Adults just can't help themselves. Put an infant in front of them and they immediately fall into "baby talk." As a large person making funny noises and talking in a sing-song voice, we want baby to know we are friend, not foe. And of course we're also trying to cajole a laugh or smile, because there's nothing sweeter than a baby's laughter or cuter than an infant's smile. We instinctively know that our tone matters.
A new study looks at a baby's reaction to his or her mother's voice and the tone that is used verses the words that are said. Researchers showed that babies reacted in the same way to mom's voice regardless of what she is saying or what language she uses.
Babies watch their mothers perform different actions with toys using the English words "whoops" and "there." They then repeated the same actions and spoke the same words, but this time in Greek. Both times they used the same tone of voice.
The academics found that babies reproduced the same reaction regardless of whether they knew the language.
Study leader Dr Merideth Gattis, of Cardiff University's School of Psychology in Wales, said: "What this work showed was that children could have access to understanding using simply the tone of voice. "We did "whoops" and "there" in two languages and got exactly the same results - whether in English or Greek, which none of the children understood."
The research published in the journal Cognitive Development was conducted with 84 babies, aged between 14 and 18 months, in Cardiff over the course of a year with none of the babies having any previous exposure to Greek.
Gattis said that children respond to "tone" clues in their parents' speech from an early age.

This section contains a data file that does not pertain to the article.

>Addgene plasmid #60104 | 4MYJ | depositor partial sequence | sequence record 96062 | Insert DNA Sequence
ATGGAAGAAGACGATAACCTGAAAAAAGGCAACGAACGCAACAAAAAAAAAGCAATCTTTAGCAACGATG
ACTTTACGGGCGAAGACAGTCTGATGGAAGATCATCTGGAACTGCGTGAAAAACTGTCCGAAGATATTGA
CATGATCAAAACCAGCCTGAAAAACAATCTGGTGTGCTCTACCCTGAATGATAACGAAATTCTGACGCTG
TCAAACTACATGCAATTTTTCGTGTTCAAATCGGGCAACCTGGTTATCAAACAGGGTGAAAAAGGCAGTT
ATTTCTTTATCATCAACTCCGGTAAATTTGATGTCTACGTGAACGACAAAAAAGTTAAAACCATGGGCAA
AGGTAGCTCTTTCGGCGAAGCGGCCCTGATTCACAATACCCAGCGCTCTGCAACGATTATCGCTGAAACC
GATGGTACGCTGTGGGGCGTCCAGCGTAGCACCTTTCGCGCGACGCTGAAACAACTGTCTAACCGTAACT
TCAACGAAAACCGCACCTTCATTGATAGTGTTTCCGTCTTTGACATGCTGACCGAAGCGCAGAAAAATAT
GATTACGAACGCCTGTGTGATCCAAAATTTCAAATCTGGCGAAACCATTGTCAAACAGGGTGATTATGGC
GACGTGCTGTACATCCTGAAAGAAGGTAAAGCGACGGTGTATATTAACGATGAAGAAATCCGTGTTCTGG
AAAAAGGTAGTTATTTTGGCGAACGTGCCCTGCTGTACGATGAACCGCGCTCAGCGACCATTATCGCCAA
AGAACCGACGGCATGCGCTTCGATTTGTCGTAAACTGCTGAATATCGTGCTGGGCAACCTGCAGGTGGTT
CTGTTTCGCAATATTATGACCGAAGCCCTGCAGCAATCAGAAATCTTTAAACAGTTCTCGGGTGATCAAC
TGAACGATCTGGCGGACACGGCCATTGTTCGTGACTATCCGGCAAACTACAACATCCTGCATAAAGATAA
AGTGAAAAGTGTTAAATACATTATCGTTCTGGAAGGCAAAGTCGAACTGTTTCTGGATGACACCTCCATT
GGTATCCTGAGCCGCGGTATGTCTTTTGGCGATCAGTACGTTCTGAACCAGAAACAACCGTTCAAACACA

"Tone of voice is a really useful signal to what someone is thinking. We never have access through to other people's minds, except the signals in language that we give out."
As with adults, babies respond to the tone of voice someone uses. A pleasant, comforting tone isn't threatening.
Gattis says that sometimes Health care providers will encourage first-time parents to talk to their new baby, but the parents feel uncomfortable. They aren't sure what to say. She says "this study shows that they shouldn't worry so much about what to say, but rather pay attention to the tone."
A newborn can tell the difference between the sound of a human voice and other sounds. Try to pay attention to how your little one responds to your voice, which he or she already associates with care: food, warmth, touch.
Communication begins right after birth. Babies learn through their senses at first, but then become accustomed to seeing you and hearing you. It doesn't matter what you say at this point, it's how you say it. A cheerful tone and comforting touch is very reassuring that someone who loves them is looking out for them.